Opposing factions spar over Iowa Select sow farm proposal

Calhoun County Supervisors Scott Jacobs, far right, Mike Cooper, center, and Carl Legore, at left, address concerns and questions about a proposed sow farm between Knierim and Somers during a public hearing on Tuesday morning. The board ultimately voted to delay action until Friday, February 2, at 7:00 p.m. (Robert Maharry/Mid-America Publishing photo)

Supporters and detractors of a large 2,999 unit sow gestation and farrowing farm between Knierim and Somers in Greenfield Township traded barbs during an hour-long hearing at the Calhoun County Courthouse last Tuesday morning, and much of the criticism was directed at Iowa Falls-based Iowa Select Farms—the state’s largest pork producer.

“I grew up on a farm. I’m a farmer at heart. I am not against farmers. I am not against hogs. I’m against big corporations coming in and changing how we farm in our county,” said Rose Hosek, who resides near the proposed site. “I moved here because I wanted to help a small town live, and I left it to fate…I have invested my entire life in this county, so I don’t want to have to pick up and move because a large corporate entity came in and ruined what I found to be so perfect when I moved here.”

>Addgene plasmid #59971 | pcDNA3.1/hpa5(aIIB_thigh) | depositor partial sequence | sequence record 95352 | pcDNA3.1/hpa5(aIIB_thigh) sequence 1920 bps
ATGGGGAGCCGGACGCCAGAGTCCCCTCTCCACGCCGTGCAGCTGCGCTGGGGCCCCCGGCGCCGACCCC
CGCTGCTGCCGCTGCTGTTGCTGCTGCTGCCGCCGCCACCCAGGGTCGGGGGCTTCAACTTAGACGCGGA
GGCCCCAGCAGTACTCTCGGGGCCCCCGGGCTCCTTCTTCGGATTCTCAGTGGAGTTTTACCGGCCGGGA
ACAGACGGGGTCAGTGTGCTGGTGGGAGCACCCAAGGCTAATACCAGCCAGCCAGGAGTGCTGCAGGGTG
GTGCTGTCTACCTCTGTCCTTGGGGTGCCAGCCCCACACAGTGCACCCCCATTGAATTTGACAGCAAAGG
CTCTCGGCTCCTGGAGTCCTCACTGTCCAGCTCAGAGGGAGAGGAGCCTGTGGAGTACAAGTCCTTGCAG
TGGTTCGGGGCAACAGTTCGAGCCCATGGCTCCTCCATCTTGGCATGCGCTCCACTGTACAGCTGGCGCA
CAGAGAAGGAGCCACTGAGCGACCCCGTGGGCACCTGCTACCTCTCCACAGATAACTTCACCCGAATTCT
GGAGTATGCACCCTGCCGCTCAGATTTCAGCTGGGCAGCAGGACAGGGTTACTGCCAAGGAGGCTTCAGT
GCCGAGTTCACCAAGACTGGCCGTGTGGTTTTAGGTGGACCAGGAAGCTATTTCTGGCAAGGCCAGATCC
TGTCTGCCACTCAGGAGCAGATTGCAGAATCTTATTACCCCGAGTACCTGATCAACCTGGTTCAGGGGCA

The Concentrated Animal Feeding Operation (CAFO), under the ownership of Calhoun Farms, LLC, would create 18 new jobs (about $700,000 in annual payroll) and cost $15.5 million to build. Darrell Hunt—a Calhoun County native and current Iowa Select employee— added that it would increase the demand for corn and soybeans used to feed the hogs (provided by NEW Cooperative of Pomeroy) while spurring growth around the area, generating about $4.7 million in economic activity.

New Modern Concepts of Iowa Falls, Iowa Select’s sister company, will construct the site if it receives approval, and that fact drew Mrs. Hosek’s ire as local contractors would not even be considered for the job. Hunt did claim, however, that subcontractors from around central Iowa could be hired, and he said the company will likely internally promote an experienced employee to manage the facility and search for area candidates to fill the other positions.

Ownership of the site raised several questions after Jim Hosek, Mrs. Hosek’s husband, noted that an online search for Calhoun Farms, which was established in October of 2017, led to a Des Moines lawyer and lobbyist named Michael Blaser— who served as the general counsel for Iowa Select from 1995 to 2000 and is considered an expert on “corporate farming laws in Iowa and other Midwest states,” according to his biography on the BrownWinick firm’s website.

Read the full story in the January 31 edition.